Knocking Out Mosquitoes, the Most Deadly Animal on Earth


British researchers say they have genetically engineered mosquitoes so they only produce male offspring.

You see, male mosquitoes don’t bite. Only the females do the biting….Happy Father’s Day, by the way.

And infusing a population with animals that can’t reproduce can theoretically ultimately eliminate a population.  And if you know the birds and the bees, or the mosquitoes and mosquitoes – males and males just can’t breed with one another.

The British lab engineered the infertile mosquitoes by damaging the X chromosome that the father mosquito would normally pass along to its offspring, so that the only young mosquitoes that would hatch alive would be male.

Lab tests showed these altered mosquitoes virtually bred themselves out of existence after a few generations, researchers reported in the journal Nature Communications.

Just like people, mosquito sex is determined by the X and Y chromosomes. Males have one X — inherited from the mother, and one Y — inherited from the father. Females have two X chromosomes, one inherited from each parent. So if one is damaged, the female offspring cannot survive.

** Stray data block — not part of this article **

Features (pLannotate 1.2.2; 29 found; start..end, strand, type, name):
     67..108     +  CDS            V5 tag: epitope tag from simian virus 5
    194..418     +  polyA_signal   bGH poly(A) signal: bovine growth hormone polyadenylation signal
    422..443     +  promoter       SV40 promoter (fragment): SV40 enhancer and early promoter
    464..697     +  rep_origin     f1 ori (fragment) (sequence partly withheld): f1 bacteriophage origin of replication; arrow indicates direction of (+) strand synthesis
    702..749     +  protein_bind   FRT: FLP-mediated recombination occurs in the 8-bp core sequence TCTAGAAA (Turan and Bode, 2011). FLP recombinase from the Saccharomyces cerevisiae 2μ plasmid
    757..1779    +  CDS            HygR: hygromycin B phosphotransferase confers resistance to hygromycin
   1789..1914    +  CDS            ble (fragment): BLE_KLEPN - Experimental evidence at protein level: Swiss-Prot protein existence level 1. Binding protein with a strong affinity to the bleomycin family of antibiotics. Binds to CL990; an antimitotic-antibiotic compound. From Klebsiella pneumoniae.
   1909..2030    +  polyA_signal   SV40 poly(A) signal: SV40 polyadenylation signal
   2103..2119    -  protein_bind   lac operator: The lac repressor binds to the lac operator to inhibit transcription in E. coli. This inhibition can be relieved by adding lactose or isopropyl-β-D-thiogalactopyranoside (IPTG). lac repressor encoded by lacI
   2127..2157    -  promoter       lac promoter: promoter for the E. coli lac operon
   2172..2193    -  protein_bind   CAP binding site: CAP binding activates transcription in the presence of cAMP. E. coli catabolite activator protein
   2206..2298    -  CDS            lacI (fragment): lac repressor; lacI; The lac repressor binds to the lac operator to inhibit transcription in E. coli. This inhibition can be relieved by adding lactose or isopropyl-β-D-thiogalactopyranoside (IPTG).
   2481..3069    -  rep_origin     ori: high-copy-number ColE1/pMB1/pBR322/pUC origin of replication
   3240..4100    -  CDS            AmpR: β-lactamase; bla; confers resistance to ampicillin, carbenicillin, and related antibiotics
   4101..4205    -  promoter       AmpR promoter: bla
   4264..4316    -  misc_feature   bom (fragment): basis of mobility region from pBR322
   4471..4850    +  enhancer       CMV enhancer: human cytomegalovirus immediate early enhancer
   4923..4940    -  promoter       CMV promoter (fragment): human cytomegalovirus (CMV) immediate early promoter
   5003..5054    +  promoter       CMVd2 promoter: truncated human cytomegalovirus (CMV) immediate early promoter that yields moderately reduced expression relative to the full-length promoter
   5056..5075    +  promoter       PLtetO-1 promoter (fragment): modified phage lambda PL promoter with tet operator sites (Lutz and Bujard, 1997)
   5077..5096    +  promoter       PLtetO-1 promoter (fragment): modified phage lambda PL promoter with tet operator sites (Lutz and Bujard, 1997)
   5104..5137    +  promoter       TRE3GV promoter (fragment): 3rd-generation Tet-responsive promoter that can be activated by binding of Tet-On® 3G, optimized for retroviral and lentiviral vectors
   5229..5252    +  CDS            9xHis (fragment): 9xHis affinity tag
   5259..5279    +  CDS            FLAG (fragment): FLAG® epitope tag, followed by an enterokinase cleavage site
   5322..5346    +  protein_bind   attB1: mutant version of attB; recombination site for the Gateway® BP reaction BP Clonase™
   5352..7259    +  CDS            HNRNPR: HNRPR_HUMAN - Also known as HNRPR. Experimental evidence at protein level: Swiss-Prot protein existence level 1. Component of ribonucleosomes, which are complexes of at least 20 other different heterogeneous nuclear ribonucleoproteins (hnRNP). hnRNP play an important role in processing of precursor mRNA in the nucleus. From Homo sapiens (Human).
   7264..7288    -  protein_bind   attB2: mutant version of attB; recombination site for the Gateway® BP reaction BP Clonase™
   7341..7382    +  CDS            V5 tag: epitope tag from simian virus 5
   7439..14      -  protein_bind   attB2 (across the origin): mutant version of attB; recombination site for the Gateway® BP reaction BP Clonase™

Usually, about half a male’s sperm will carry an X and the other half will carry a Y. Female eggs carry one X.

Bottom line – is that if this works, the researchers at London Imperial College will do something that matters to impact mosquito numbers. Mosquitoes transmit heartworm disease to dogs and cats.

In the U.S., mosquitoes carry the West Nile Virus, Eastern Equine Encephalitis and Systemic Lupus Erythematosus – all three are quite rare in dogs, they more commonly occur in people, and can be very serious. Just as in humans, following a bite by an infected mosquito, the West Nile Virus multiplies in the horse’s blood system, and crosses into the brain, where it infects the brain, causing inflammation and interference with the central nervous system.

Mosquitoes are responsible for more deaths on earth than any other animal, by far.

Malaria, the most widespread mosquito-borne disease, affects 350-500 million people each year. Dengue Fever infects between 50-100 million, causing an estimated 25,000 deaths and an enormous economic cost in affected countries.

Other serious illnesses transmitted by mosquitoes are on the rise. Chikungunya and Yellow Fever are painful and debilitating diseases which can in some cases prove fatal, and thought to be increasing in prevalence. Chikumgunya and Dengue fever have been recently identified in Florida. Scientists agree there are likely emerging diseases carried by mosquitoes which have yet to be identified.